Are we Filipinos really genetically pre-disposed to Atopic Dermatitis? Or is our diet and behavior PRO-Atopic Dermatitis? I think genetics is a cop out. If I had continued to live my life like a “normal” Filipino, then I and my children would be eczema riddled. What had to change is that we steered away from the normal Filipino diet and lifestyle:
- stopped eating favorite filipino nightshades: tomatoes, eggplants also potatoes (french fries) and bell peppers
- stopped eating and drinking dairy products: milk, butter, cheese
- stopped eating wheat in all its incarnations: white bread, wheat bread, pandesal, spaghetti, noodles, pizza, pasta, pancit, puto
- stopped eating soy products
- stopped using vegetable cooking oils
- stopped using commercial shampoo
- stopped using commercial deodorant
- stopped using fabric softeners
Why don’t you make a national campaign against all the commercial crap above and see atopic dermatitis levels drop? What? You cannot implement that because of commercial interests? Well, then every Filipino must learn about my website. Bookmark it and email it, spread the word, http://www.eczemacure.info
Filipinos most genetically predisposed to atopic dermatitis, says study
A STUDY revealed that Filipinos are the most at risk when it comes to the development of atopic dermatitis.
Published at The Permanente Journal, the research sought to explore the prevalence of atopic dermatitis by ethnicity within a large, general pediatric practice, as genetics is believed to be a factor in the pathogenesis of this disease.
The study showed that there is a considerable ethnic variation in the prevalence of atopic dermatitis in the general population. Filipino patients appeared to be a much higher risk for development of atopic dermatitis, making up 8.5 percent of affected patients.Second most at risk were other Asians at 5.6 percent incidence, followed by blacks at 3.7 percent. Hispanics had the lowest prevalence of atopic dermatitis at 2 percent.
Atopic dermatitis, one of the most common types of eczema, is a chronic skin problem that is most common in babies and children. Although symptoms may vary from person to person, the most common symptoms are dry, itchy, red skin.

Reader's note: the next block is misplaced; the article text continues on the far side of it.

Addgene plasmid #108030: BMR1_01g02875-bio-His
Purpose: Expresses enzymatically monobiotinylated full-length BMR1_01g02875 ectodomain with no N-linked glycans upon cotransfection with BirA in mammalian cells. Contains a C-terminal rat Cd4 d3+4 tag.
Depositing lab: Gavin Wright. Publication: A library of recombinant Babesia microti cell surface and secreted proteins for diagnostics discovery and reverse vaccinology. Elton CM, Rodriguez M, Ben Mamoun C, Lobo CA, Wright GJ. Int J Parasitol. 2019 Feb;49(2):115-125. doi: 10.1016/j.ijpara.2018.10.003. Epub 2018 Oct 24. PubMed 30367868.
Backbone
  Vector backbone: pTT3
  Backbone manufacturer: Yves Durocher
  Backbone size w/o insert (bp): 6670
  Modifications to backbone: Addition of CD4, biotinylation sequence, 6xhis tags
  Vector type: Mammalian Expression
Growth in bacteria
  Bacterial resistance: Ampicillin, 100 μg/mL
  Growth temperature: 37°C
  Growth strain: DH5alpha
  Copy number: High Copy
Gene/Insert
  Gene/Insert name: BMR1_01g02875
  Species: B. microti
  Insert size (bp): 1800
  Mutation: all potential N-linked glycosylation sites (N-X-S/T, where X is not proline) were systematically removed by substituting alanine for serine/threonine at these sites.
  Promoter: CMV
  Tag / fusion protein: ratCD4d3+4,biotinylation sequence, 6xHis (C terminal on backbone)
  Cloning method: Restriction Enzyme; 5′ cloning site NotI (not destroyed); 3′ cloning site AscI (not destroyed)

Typical affected skin areas include the folds of the arms, the back of the knees, wrists, face, and hands. Less commonly there may be cracks behind the ears, and various other rashes on any part of the body.
The itchy feeling is an important factor in atopic dermatitis, because scratching and rubbing in response to itching worsen the skin inflammation that is characteristic of this disease. People with atopic dermatitis seem to be more sensitive to itching and feel the need to scratch longer in response. They develop what is referred to as the “itch-scratch” cycle. The extreme itchiness of the skin causes the person to scratch, which in turn worsens the itch, and so on
How atopic dermatitis affects the skin can be changed by patterns of scratching and resulting skin infections. Some people with the disease develop red, scaling skin where the immune system in the skin becomes activated.
Others develop thick and leathery skin, a condition called lichenification, as a result of constant scratching and rubbing. Still others develop papules, or small raised bumps, on their skin. When the papules are scratched, they may open (excoriations) and become crusty and infected.
There are also different factors that can aggravate atopic dermatitis, such as stress, certain foods like eggs, peanuts, milk, wheat, or soy products, allergens, such as dust mites or animal dander, harsh soaps or detergents, weather changes, and skin infections.
People who have atopic dermatitis are particularly prone to skin infections with Staphylococcus aureus. This is in part due to breaks in dry, split skin that results from scratching. Staphylococcal and streptococcal bacteria thrive and invade dry, atopic skin and as a result people with atopic dermatitis frequently suffer from boils, folliculitis and infected eczema. The infection causes the eczema to worsen and become more resistant to the usual treatment with emollients and topical steroids.